Falling Water ( A different look at photographing water drops)

November 28, 2012  •  Leave a Comment


This is for the "How I Took It" contest on: http://www.diyphotography.net/howitookit2012

Hi all, I have been working for a couple of years now on photographing water drops.  I was inspired by the tutorial on www.diyphotography.net by Corrie White.  My first attempts were pretty bad, in the sense that they weren't anything unusual or different from what I had seen in the tutorial.  I didn't have the funds to buy a timer and go for the two drop impact shots.  So where was I to go creatively?  

My inspiration came while taking a class at the local community college and learning how to photograph glass.  Water being a clear liquid, I began to  think of it more as glass than water.  Most of the water drop photos I have seen including Corrie's use the bright field method which turns the edge of the drops black, by using a lit background.  As illustrated in this shot.


 I wanted some color in the drops without using colored liquids.  But how?

The answer came when I was photographing drops falling into a bowl of water.  I had set the bowl on a sheet of white plexiglass, and for some reason decided to make the area around the base of the bowl glow blue.  I placed a speedlight under the plexi with a blue gel and was amazed at the result.  NOTE: take extreme caution when placing your electrical/ battery operated equipment under something containing water, lest bad things happen from spills.

Not only did the base glow blue but the edges of the drops as well.  My rudimentary setup was difficult to keep the drops in focus as the rig i was using to generate the drops was prone to moving.  I was able to capture some different looks and found that a dark background and a bright what I call "bottom Light" worked well.

 Here is an image of my initial setup, the bottom light is on the blocks under the plexiglass.

Seeing that the concept of having a light source under the vessel you are dropping the water into adds a cool effect I wanted to explore the idea more.  I was running out of cool vases to drop water into, (Any imperfections in the glass are magnified in this technique so a bubble free vessel is important.) So I decided to visit my local plexiglass supplier and raid their scrap table which is considerably cheaper than buying full sheets of new plexi.

My trip yielded a piece of 12x36" 1/4" thick clear base and side walls that were 1/2" thick and 2 inches tall.  If I were to build this again I would opt for thinner walls and a bit shorter.  What resulted was a long reservoir of clear plexiglass.  A note, the acrylic glue won't necessarily create a waterproof joint and as you will be placing expensive equipment under the water I would recommend going around the joints with clear caulking.

It is a pretty simple build and only takes about 4 hours including time to let the caulk dry.


Lacking a fancy timer driven servo I use an eyedropper on a boom stand.  Although anything that will hold your dropper in place without moving or getting into frame will work. The challenge comes in squeezing the dropper bulb and the shutter release in sync to catch the drop at impact.  There will be a lot of misses but with practice you will become more consistent at catching the drop. I have also used a small fountain pump with surgical tubing to create a constant stream of drops falling into the tank. This makes the timing a bit less crucial in shutter release.  The problem with using this setup is that the water in the tank will get bubbles and the surface will ripple and you lose the nice ring around the splash.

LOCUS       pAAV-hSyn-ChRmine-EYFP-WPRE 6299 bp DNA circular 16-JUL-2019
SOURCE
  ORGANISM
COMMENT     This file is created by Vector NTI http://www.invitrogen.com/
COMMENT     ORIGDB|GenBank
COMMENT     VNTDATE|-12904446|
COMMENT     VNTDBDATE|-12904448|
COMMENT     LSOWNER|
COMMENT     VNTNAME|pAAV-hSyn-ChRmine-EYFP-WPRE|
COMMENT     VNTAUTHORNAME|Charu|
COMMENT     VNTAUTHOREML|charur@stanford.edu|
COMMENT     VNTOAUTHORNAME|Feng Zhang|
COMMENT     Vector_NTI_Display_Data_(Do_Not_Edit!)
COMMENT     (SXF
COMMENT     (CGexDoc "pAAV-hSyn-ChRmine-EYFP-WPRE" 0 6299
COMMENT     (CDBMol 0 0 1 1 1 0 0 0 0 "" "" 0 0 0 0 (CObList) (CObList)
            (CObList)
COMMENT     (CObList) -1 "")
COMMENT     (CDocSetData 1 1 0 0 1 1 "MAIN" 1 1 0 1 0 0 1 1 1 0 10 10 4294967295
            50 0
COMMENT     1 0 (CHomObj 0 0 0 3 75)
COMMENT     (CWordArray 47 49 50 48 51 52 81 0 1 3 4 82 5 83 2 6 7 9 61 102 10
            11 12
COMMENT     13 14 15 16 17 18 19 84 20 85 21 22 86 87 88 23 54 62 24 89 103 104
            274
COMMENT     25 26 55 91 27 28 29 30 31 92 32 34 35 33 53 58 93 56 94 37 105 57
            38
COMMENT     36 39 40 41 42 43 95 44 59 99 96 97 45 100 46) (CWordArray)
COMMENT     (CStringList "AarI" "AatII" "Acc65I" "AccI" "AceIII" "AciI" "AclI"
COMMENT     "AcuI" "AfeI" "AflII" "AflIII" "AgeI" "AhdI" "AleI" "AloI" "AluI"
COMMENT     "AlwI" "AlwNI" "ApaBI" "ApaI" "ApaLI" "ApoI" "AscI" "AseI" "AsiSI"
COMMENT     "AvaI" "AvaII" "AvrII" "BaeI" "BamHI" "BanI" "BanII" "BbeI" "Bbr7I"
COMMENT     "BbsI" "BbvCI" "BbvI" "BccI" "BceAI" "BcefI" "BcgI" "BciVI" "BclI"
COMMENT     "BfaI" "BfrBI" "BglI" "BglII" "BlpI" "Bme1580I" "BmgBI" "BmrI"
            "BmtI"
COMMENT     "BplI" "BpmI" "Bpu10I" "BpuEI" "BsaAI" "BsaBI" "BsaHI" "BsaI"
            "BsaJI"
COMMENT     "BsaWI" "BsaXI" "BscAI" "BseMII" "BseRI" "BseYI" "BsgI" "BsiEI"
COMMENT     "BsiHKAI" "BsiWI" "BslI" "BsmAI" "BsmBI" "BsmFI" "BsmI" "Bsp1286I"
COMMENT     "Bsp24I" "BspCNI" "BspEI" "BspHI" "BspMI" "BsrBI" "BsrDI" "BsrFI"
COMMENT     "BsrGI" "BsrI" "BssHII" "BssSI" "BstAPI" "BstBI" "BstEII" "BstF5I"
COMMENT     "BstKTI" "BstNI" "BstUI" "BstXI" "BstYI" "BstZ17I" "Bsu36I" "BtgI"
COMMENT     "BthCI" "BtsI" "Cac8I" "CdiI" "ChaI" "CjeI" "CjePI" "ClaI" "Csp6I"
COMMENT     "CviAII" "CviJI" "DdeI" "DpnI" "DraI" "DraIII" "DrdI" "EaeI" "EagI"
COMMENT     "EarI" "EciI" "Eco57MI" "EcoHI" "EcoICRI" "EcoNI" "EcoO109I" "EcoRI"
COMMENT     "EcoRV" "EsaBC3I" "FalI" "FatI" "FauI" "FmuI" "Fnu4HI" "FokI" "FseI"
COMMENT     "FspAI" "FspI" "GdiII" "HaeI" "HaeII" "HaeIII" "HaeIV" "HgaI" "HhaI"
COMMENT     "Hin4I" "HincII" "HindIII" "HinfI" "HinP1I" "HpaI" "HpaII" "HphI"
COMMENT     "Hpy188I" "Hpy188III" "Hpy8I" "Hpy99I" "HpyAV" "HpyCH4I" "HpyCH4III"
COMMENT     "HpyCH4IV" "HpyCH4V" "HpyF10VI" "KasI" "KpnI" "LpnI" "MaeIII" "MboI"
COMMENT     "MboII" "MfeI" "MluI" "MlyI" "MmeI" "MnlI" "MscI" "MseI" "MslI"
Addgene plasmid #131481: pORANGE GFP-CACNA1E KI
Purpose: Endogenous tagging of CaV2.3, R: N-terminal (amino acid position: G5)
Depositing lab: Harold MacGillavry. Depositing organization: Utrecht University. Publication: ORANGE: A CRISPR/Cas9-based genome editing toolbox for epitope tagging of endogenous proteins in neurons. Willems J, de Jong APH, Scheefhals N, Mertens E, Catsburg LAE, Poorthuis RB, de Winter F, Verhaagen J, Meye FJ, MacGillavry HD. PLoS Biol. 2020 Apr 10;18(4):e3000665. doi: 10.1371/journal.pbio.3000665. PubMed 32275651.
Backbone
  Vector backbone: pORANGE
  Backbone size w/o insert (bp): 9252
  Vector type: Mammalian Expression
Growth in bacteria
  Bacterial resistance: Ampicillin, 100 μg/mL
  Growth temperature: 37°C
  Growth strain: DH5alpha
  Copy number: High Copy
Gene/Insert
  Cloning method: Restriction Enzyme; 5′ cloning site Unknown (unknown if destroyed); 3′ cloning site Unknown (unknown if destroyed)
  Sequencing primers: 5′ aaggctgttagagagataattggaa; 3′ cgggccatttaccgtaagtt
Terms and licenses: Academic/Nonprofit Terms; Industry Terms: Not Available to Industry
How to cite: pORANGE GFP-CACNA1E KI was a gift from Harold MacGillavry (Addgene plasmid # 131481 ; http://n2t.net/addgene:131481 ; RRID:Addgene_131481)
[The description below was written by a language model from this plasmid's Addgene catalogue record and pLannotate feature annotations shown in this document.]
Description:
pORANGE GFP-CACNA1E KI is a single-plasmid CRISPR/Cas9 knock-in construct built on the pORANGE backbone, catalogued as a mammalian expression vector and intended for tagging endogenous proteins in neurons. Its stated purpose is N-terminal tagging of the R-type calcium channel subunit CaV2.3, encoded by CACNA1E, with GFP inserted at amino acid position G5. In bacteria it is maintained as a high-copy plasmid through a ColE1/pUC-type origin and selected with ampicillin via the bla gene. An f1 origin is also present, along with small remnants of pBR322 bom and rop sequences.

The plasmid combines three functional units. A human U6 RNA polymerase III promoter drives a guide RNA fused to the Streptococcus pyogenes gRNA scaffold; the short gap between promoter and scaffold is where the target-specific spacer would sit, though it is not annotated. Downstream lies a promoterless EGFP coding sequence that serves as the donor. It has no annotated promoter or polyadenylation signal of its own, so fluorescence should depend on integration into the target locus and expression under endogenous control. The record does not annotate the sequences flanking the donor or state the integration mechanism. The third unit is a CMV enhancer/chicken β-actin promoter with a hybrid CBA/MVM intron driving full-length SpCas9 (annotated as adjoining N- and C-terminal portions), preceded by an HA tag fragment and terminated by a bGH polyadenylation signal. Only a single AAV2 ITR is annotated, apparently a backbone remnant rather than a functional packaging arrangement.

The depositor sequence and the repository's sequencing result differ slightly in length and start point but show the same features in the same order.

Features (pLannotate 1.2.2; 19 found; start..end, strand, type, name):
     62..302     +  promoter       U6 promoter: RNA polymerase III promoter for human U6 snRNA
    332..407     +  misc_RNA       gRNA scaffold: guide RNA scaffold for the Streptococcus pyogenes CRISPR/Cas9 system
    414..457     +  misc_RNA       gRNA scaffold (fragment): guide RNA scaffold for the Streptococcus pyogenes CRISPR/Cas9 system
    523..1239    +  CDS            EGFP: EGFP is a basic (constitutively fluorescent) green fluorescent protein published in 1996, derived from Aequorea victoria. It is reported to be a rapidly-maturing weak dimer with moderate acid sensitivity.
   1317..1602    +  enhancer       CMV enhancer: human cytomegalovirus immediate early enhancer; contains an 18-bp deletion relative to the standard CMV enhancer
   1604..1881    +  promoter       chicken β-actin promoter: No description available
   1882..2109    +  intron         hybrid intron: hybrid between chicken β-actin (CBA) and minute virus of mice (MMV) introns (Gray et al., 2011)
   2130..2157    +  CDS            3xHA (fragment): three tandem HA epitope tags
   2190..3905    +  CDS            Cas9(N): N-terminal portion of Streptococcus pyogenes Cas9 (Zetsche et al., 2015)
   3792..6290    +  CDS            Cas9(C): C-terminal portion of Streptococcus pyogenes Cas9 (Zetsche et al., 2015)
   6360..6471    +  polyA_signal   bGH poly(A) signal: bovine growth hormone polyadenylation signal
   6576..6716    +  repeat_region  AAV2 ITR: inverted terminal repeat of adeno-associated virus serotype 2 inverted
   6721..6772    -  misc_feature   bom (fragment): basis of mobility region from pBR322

One other thing to consider is to make sure your tank is clean and free of debris, otherwise you will spend a lot of time in post production getting rid of spots.



I'm not going to give exact settings for power of the background light and the bottom light as that is a personal creative choice and will vary depending on your equipment.  I will say that in my experience I try to use the lowest power setting available to provide the shortest flash duration. That being said, typically the bottom light needs to be a bit more powerful than the background light. 

You probably noticed in the image above that I have a beauty dish under the tank rather than just a bare speedlight.  The reason is that the drop will only have a small portion lit if you use the bare speedlight.  My guess is that the light that is reflected up into the drop comes more from the edges surrounding the drop than directly beneath it.  It is necessary therefore to diffuse the light from the bottom somehow.  I have used Vellum (drafting paper) and the white plexi, before moving to the 22" beauty dish with diffuser I now use.  For the background light you need something to act as a backdrop, I typically use white foam-core or tinfoil that has been balled up, although the latter seems to clutter things up a bit in my opinion.

These next couple of shots were done with the backdrop at the far end of the tank and a small piece of Vellum under the drop area.

The vellum proved problematic, as I was often fighting the edges of the paper and having them show up in the final image.  The white plexi loses a lot of light but yields a nice clean falloff.  After aquiring a beauty dish for my portrait work I decided to try it as the bottom light and really like the effect. As can be seen in these next images.

The second image uses crumpled tinfoil as a backdrop instead of the foam core.



The technique does work with white light and creates a nice clean feel.  I think it adds something to the image.  Granted I used a weak straw colored gel in these last two images for a hint of color.

I hope you have found this helpful and it adds to your creativity, now go shoot and have fun.